A rupture of the cranial cruciate ligament is commonly seen in dogs, especially those of large or giant breeds. Sometimes this also occurs in cats. Is the `new` surgical therapy like tibial plateau leveling osteotomy also indicated in cats? It is, as this interesting case report describes.

A 5-year-old domestic shorthair cat was presented for a nonweight-bearing left pelvic-limb lameness. Orthopedic and radiographic examinations revealed a cranial cruciate ligament rupture and deformity of the proximal tibial metaphysis. The deformity of the proximal tibia resulted in an exaggerated tibial plateau angle of approximately 75°. Surgical correction was performed with a combination of tibial plateau leveling osteotomy and cranial closing wedge ostectomy. The procedures resulted in an excellent clinical outcome with immediate return to weight bearing in the operated limb and progressive improvement in function over the ensuing 4 months.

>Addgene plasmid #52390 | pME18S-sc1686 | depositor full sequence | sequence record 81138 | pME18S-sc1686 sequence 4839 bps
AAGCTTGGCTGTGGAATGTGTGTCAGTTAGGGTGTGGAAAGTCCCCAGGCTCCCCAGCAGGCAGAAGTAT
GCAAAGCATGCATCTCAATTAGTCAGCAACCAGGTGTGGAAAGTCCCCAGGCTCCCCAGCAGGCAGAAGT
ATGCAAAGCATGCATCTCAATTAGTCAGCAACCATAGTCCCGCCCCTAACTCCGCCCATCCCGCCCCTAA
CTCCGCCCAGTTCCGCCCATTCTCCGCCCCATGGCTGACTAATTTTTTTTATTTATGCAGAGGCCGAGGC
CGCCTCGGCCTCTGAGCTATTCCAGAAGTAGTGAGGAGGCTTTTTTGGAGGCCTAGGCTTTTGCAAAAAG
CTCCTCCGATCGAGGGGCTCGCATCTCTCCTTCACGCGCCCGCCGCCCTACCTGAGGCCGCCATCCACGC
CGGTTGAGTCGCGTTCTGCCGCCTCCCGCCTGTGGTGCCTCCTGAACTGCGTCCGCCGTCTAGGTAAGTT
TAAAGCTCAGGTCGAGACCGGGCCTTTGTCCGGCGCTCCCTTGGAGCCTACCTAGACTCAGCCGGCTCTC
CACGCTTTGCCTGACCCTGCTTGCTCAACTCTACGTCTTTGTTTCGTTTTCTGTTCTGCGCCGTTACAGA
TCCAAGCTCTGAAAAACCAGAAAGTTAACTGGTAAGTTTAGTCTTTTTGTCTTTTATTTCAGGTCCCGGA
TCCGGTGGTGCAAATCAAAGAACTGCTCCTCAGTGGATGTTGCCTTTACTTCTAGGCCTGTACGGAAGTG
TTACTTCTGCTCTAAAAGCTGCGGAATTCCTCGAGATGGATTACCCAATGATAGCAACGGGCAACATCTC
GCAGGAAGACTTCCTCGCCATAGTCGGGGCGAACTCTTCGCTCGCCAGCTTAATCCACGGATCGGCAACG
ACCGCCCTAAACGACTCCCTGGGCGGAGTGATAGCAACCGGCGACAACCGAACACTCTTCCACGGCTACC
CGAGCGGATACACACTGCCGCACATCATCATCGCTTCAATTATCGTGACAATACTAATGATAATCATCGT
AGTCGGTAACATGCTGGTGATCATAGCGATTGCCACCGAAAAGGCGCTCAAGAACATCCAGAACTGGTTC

Source: Eric A. Hoots, Steve W. Petersen (2005): Tibial Plateau Leveling Osteotomy and Cranial Closing Wedge Ostectomy in a Cat With Cranial Cruciate Ligament Rupture. In: Journal of the American Animal Hospital Association 41:395-399 (2005)





Novel intratumoral therapy in canine transmissible venereal tumourmembers
Canine transmissible venereal tumour (CTVT) is a naturally occurring contagious neoplasm of dogs located mainly on the external genitalia of both sexes. The course of vincristine chemotherapy, the most effective and practical therapy, is affected by the immune status of the host. The aim was to investigate recombinant human interferon alpha‐2a (rhIFNα‐2a) and vincristine for treatment of CTVT.